TORONTO - Victims of the tainted blood scandal and their families are urging the Ontario and federal governments to stop blood-plasma clinics from operating in the province.
They say Canada could face another blood scandal unless the two governments refuse to approve three prospective paid-donor clinics in the Toronto area.
Antonia Swann, whose husband died after receiving tainted blood, says she won't stand by and bury more friends and family while everyone sits back and allows another private blood donor clinic to open.
Michael McCarthy, who received tainted blood, says Canadians must be vigilant to keep their blood supply safe.
Health Canada is currently looking at the clinics, but McCarthy says they need to open up their consultations to the public.
Ontario NDP health critic France Gelinas is urging the governing Liberals to pass legislation outlawing payments for blood.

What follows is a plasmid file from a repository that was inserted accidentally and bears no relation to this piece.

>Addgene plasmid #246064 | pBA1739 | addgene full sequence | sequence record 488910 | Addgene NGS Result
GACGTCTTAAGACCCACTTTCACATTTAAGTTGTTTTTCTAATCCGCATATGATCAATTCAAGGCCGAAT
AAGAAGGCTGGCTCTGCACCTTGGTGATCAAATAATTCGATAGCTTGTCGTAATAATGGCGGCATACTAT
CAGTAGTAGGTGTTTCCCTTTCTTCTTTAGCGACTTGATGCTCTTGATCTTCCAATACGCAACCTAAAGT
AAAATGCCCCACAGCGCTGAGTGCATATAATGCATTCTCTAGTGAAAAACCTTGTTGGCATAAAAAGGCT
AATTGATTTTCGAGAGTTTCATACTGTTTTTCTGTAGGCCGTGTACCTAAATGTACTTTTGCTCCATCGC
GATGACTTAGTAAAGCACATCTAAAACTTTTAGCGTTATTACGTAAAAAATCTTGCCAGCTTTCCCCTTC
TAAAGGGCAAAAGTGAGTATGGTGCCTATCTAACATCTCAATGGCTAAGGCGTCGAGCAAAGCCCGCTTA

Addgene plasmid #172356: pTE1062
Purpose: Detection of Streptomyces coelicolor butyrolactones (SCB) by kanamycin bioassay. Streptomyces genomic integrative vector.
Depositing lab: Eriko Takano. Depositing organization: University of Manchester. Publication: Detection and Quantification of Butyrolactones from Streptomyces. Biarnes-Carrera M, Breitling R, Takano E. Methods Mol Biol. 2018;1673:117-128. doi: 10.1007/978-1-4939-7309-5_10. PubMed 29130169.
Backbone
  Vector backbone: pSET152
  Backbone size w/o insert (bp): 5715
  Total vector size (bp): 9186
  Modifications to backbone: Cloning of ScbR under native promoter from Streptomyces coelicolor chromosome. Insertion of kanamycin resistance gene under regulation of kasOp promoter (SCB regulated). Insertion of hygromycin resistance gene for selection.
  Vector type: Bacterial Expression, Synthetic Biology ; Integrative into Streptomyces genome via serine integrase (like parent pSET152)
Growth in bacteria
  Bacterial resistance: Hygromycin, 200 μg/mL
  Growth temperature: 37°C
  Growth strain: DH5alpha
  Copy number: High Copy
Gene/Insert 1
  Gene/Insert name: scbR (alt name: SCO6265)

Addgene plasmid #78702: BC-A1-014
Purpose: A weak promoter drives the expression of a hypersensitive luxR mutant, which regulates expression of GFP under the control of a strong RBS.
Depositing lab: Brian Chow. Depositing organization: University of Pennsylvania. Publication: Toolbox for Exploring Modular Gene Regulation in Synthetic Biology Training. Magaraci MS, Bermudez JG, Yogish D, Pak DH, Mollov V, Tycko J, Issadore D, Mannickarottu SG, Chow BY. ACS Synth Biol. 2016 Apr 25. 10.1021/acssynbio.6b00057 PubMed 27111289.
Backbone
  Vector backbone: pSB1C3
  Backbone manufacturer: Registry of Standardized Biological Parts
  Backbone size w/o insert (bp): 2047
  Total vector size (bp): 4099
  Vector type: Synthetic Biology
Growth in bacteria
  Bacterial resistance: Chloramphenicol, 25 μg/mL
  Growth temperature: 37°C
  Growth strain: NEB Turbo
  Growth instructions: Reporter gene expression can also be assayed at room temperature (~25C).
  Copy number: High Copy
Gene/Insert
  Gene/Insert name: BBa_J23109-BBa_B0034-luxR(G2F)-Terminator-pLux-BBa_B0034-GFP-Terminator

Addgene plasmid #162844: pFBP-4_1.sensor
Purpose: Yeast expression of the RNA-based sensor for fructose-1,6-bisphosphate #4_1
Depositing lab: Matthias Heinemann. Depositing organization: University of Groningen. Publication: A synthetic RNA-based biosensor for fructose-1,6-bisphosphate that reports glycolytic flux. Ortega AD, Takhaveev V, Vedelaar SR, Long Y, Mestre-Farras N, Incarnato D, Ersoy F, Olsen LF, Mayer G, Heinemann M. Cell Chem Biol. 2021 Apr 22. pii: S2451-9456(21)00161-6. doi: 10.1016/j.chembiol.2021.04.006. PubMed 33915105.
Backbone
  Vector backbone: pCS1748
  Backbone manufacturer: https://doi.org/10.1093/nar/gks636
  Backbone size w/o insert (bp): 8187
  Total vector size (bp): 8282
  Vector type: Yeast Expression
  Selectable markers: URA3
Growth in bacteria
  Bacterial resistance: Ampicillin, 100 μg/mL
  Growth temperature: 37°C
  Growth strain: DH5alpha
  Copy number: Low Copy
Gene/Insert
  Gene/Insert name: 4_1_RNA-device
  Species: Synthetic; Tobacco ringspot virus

Health Minister Deb Matthews raised concerns in March about new clinics that would pay people to provide blood plasma.
She wrote to her federal counterpart asking that any approvals be delayed until Health Canada consulted the provinces and other groups.
Winnipeg-based drug maker Cangene, which has been operating for decades, is authorized to pay donors for blood plasma, which is used in its products.
Plasma is a component of blood that contains many proteins and can be used to treat diseases.
Thousands of people in Canada were infected with HIV and hepatitis C after receiving tainted blood transfusions in the 1980s.
The federal government launched a public inquiry in 1993 to look into the scandal.
Justice Horace Krever spent four years in his investigation and made 50 recommendations when he issued his report in 1997. Among them were tighter rules for blood services and no-fault compensation for the victims.
His final report also recommended that blood donors shouldn't be paid for their donations, except in rare circumstances.